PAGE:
Exchange traded fund(ETF) investing and trading is an effective way to gain diversified exposure to sectors without the risk of trying to pick single stocks. There are ways to make this process as seamless and foolhardy as possible.
Eric Tyson for The Houston Chronicle spoke to investment managers Litman and Gregory, publishers of the newsletter, No-Load Fund Analyst, who came up with these guidelines that make ETF trading easier.
Remember that an ETF with high trading volume means that is has more liquidity. ETF providers agree that around $100 million in assets is necessary for a company to justify trading an ETF. This helps investors avoid investing in a product that could be at risk for closure.
Other points of note:
- Check the bid-ask spread. The bid-ask spread is the difference between the highest price a buyer is willing to pay for an asset and the lowest price at which a seller is willing to sell that same asset. As liquidity increases for a particular product, the spread will narrow, and a smaller spread is a reflection of a good product.
- Spreads can vary across asset classes. For example, ETFs that track the S&P 500 should have low spreads, because of the liquidity within those funds. Some foreign securities, such as emerging markets, may have a wider spread.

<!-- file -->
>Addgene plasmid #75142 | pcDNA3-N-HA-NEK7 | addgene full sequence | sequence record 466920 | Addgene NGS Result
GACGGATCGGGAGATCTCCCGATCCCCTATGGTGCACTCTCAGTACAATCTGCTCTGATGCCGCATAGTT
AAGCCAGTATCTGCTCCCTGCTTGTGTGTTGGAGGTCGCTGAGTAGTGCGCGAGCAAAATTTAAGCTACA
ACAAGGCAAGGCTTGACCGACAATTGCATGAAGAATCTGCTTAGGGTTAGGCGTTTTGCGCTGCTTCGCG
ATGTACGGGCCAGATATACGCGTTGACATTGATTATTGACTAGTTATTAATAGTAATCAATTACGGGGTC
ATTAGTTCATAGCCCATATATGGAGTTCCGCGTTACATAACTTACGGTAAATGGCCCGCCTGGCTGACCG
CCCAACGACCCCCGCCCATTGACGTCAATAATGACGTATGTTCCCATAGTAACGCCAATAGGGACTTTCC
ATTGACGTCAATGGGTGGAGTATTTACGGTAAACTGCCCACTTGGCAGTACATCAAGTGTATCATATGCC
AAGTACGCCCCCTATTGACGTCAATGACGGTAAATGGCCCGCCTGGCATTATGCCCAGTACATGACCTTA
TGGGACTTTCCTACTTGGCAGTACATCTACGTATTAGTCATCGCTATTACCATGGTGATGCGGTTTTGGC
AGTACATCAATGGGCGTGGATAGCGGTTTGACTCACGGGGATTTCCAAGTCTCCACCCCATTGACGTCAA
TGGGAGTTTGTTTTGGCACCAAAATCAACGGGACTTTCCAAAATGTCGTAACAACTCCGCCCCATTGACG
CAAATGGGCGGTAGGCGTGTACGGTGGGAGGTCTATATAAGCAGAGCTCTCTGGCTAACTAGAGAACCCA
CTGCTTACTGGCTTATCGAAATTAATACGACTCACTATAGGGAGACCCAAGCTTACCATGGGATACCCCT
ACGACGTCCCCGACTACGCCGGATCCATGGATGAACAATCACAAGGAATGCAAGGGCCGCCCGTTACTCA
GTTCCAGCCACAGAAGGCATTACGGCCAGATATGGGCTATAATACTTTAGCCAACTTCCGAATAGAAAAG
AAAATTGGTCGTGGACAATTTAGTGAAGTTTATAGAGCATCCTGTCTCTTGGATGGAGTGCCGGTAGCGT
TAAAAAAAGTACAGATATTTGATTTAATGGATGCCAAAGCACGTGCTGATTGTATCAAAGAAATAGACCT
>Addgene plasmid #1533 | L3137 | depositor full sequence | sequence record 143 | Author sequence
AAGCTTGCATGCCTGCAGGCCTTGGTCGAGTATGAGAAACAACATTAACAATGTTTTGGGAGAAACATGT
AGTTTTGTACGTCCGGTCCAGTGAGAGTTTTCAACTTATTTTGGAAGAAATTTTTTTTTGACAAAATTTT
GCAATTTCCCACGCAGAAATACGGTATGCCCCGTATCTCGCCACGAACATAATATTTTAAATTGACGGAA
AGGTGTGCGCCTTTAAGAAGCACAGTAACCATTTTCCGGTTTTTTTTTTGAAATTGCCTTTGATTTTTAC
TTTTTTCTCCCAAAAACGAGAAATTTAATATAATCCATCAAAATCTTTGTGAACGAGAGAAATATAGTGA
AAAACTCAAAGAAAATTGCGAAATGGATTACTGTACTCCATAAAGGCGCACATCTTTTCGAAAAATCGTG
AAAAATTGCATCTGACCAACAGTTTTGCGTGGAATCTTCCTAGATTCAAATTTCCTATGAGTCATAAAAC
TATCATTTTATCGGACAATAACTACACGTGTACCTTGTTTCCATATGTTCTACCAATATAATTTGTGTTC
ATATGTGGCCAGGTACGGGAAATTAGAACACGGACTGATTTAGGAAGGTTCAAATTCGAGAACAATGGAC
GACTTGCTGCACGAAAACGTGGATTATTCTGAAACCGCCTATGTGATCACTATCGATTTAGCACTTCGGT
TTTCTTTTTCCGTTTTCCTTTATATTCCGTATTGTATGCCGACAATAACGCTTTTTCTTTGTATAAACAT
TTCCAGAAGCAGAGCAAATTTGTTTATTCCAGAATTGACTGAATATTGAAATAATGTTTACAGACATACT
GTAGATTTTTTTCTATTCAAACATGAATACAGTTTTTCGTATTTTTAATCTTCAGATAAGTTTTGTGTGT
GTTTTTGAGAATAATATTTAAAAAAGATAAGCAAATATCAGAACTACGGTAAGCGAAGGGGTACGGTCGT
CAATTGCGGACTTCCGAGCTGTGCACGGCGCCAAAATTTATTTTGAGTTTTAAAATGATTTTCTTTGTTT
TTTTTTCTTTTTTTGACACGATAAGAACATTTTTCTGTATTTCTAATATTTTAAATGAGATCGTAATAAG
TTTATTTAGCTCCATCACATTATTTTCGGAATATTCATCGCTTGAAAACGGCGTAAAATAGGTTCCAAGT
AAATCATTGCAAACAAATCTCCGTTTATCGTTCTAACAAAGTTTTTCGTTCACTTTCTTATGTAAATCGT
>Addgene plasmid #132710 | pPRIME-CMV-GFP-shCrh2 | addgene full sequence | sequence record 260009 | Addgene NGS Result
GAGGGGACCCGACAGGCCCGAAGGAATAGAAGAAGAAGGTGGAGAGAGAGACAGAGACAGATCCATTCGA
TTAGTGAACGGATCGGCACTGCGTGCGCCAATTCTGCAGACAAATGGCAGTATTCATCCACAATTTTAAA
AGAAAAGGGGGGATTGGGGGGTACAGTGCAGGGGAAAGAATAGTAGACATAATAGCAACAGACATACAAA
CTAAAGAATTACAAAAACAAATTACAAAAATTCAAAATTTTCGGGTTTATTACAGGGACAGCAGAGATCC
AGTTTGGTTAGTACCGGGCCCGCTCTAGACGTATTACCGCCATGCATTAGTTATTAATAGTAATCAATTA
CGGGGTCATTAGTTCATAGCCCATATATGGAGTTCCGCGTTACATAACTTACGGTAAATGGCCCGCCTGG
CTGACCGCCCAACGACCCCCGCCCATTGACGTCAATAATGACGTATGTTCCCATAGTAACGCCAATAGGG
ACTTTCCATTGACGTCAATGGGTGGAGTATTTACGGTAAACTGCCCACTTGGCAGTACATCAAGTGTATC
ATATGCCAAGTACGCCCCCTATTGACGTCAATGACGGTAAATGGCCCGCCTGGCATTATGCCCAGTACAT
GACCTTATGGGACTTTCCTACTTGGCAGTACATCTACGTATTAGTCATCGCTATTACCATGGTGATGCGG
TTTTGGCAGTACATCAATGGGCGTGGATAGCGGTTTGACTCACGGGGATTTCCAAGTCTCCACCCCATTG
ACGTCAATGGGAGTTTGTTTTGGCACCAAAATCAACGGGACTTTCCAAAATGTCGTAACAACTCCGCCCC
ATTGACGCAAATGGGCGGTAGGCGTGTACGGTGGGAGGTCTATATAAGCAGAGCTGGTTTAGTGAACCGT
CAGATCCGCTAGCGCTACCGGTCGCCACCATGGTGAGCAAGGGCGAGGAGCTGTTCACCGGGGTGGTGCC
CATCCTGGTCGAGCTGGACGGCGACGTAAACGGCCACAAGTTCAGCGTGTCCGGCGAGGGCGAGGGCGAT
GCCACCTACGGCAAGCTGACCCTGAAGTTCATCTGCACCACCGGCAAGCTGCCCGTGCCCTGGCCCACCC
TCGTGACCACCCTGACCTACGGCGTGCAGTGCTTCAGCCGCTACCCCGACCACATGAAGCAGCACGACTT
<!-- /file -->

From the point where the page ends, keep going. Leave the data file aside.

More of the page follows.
- Look at the NAV. That is, the net asset value. Is the fund trading at a premium or discount in comparison? Compare this between a few funds in the same sector or asset class.
- Timing matters. Try to trade an ETF when the markets for the underlying stocks are open, for example, when international markets are open. Do not trade at the opening bell or when it’s just about closing time, as the daily spreads have not yet been established.
- Limit orders vs. market orders. Use limit orders when executing trades. When using a market order, you don’t have any control of the price you’re paying. Entering a limit order (that is, entering a “limit” or a maximum price you’ll accept) will help remedy this situation.
For more stories about ETFs, visit our ETF Education Channel.
The opinions and forecasts expressed herein are solely those of Tom Lydon, and may not actually come to pass. Information on this site should not be used or construed as an offer to sell, a solicitation of an offer to buy, or a recommendation for any product.